In a country that possibly has one of the highest geographic concentrations of tenderpreneurs in the western hemisphere, it is important to get the language and process of tendering right.
In Botswana’s public lexicon, “tender” is the more preferred term to “contract” and the result has been that in some instances, the words are used loosely and interchangeably.
The Public Procurement and Asset Disposal Act has not made the issue easy because its glossary doesn’t define “contract.” The only word that is defined is “tender” and even then, by lexical subsumption in “bid” which is defined as “tender and vice versa or an invitation by a procuring entity for a provider (works, supplies or services); or a disposing entity for interested parties, to submit a competitive offer in relation to a public solicitation for a specific activity which shall include design assignments.” Conversely, the Sheffield City Council in the United Kingdom makes a distinction between the two terms. It defines a tender as “an invitation to trade under the terms on offer” and a contract as “any agreement entered into between the buyer and another party. This could also be on behalf of the buyer and another party. This is for the execution of any work for the supply of goods, works or services.”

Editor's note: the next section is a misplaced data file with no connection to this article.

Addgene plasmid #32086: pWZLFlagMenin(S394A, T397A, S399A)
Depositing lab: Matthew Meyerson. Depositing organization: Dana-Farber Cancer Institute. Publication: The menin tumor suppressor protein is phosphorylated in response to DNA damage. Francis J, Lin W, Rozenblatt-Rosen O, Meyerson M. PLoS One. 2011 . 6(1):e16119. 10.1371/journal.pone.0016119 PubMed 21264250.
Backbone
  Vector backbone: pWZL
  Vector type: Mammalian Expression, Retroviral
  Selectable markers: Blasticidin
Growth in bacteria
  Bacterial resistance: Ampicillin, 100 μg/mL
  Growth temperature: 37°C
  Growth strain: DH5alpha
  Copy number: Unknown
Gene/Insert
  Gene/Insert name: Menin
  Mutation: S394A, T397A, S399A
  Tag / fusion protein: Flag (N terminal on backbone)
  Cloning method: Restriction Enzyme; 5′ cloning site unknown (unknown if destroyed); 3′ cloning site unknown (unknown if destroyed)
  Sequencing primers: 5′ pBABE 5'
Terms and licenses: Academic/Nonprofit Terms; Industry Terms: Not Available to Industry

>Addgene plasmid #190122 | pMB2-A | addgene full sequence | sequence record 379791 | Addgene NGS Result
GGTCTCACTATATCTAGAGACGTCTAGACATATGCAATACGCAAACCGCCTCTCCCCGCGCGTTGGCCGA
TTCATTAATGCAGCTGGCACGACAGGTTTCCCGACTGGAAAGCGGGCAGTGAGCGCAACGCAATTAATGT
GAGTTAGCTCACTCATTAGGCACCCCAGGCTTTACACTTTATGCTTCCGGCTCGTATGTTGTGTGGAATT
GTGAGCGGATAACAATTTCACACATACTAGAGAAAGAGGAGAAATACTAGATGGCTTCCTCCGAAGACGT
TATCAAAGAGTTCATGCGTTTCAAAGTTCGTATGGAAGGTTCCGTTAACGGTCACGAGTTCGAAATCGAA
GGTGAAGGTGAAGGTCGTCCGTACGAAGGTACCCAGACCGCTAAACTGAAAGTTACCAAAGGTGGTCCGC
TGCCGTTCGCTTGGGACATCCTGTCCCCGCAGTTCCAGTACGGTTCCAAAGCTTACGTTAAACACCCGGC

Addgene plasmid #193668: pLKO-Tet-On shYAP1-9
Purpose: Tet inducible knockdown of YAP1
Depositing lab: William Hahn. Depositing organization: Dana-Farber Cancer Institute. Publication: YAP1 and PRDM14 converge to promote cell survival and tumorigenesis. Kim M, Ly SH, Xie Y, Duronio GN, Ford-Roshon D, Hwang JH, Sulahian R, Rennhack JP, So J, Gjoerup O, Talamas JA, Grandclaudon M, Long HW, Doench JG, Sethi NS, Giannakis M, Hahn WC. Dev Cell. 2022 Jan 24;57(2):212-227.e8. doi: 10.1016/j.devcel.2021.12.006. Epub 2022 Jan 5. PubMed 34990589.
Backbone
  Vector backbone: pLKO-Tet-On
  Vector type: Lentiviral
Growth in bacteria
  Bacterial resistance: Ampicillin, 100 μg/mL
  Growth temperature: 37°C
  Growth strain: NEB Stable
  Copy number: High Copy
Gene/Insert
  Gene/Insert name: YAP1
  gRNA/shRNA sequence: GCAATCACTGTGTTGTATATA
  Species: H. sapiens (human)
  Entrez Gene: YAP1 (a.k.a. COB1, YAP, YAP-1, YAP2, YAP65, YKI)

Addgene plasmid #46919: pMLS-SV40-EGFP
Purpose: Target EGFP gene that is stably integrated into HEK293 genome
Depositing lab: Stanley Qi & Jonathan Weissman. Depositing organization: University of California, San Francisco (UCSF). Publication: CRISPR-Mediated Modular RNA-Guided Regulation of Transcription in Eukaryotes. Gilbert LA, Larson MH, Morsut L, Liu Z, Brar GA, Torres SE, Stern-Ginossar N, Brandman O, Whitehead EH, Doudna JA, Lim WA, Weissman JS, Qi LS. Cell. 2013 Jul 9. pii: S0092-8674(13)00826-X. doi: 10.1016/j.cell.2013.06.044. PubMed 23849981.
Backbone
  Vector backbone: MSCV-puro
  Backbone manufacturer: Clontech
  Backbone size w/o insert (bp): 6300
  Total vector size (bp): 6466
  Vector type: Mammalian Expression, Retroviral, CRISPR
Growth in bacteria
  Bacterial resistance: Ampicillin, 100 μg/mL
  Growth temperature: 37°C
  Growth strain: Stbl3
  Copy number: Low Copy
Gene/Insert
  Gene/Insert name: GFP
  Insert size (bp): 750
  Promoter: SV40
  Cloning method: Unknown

The Gaborone High Court is currently seized with a matter in which two companies are fighting over a lucrative office accommodation tender for the Accountant General. Varsha Enterprises, the company that lost, is charging that the one that was successful, Zambezi Motors, did so because procurement rules were broken to accommodate it. The presiding officer, Justice Dr. Zein Kebonang, has himself said that everything about the case smells of corruption.
A ministerial tender committee (MTC) in the Ministry of Finance and Development Planning (under which the Accountant General falls) recommended Zambezi Motors as the preferred bidder. Advocate John Peter, who is representing Varsha, said that the MTC’s action represents awarding the tender ÔÇô not contract which he said is still subject to negotiation. In terms of PPADB process and for big-money jobs, the contract is awarded by the Board. At this stage, the Board has not awarded the tender and Varsha has gone to court to not only prevent that from happening but to also ask the court to set aside the MTC’s decision to award the tender.